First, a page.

In 2 Thessalonians, St Paul writes:
2 Thessalonians 3:6-12:  Now we command you, brothers, in the name of our Lord Jesus Christ, that you keep away from any brother who is walking in idleness and not in accord with the tradition that you received from us.  For you yourselves know how you ought to imitate us, because we were not idle when we were with you,  nor did we eat anyone’s bread without paying for it, but with toil and labor we worked night and day, that we might not be a burden to any of you.  It was not because we do not have that right, but to give you in ourselves an example to imitate.  For even when we were with you, we would give you this command: If anyone is not willing to work, let him not eat.  For we hear that some among you walk in idleness, not busy at work, but busybodies.  Now such persons we command and encourage in the Lord Jesus Christ to do their work quietly and to earn their own living.
I am interested to know who these idle Christians were, and how it was they were able to be idle?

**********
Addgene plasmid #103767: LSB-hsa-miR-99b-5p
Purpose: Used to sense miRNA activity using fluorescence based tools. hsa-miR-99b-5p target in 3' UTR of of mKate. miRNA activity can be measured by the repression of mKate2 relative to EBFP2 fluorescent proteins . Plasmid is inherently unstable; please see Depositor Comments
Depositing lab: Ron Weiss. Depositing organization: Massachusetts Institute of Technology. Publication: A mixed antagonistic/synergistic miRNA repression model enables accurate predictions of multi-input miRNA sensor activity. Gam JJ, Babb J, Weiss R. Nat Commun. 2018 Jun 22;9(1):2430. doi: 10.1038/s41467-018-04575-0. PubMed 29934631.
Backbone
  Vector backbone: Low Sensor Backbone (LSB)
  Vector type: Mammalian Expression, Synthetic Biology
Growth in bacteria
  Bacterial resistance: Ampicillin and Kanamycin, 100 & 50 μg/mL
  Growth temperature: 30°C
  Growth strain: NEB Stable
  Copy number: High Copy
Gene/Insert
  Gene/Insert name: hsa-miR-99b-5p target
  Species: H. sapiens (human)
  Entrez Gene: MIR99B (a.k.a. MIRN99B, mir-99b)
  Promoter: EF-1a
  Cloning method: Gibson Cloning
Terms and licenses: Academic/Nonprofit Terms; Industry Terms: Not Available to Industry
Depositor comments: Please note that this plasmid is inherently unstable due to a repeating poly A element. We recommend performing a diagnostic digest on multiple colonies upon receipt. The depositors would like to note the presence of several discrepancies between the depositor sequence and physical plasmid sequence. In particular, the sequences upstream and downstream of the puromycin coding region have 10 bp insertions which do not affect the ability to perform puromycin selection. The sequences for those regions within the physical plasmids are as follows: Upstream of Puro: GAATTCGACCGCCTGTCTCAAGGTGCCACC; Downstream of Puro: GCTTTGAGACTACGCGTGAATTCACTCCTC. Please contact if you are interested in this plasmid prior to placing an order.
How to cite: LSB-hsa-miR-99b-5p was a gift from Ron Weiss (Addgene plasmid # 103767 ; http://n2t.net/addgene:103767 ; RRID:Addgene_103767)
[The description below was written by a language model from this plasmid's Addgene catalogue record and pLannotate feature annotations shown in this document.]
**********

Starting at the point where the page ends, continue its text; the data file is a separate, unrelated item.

For example, in modern times, we have the notion of the “dole bludger“ (an Australian slang term) who gets their living money from welfare without any attempt to seek gainful employment…. but in the ancient world, I’m not entirely sure that it was a thing - to be an able bodied poor person, not work and yet expect not to starve.
I doubt Paul would direct such a command to sick or crippled people who were unable to work.
Therefore who are these idle people? Are they ordinary people who have discovered they can get their food by sponging off the charity of their fellow Christians (broadly equivalent to modern people who live on welfare with no attempt to seek employment)… or are they wealthy people who had slaves and servants to do the work required (in an agrarian society) to live?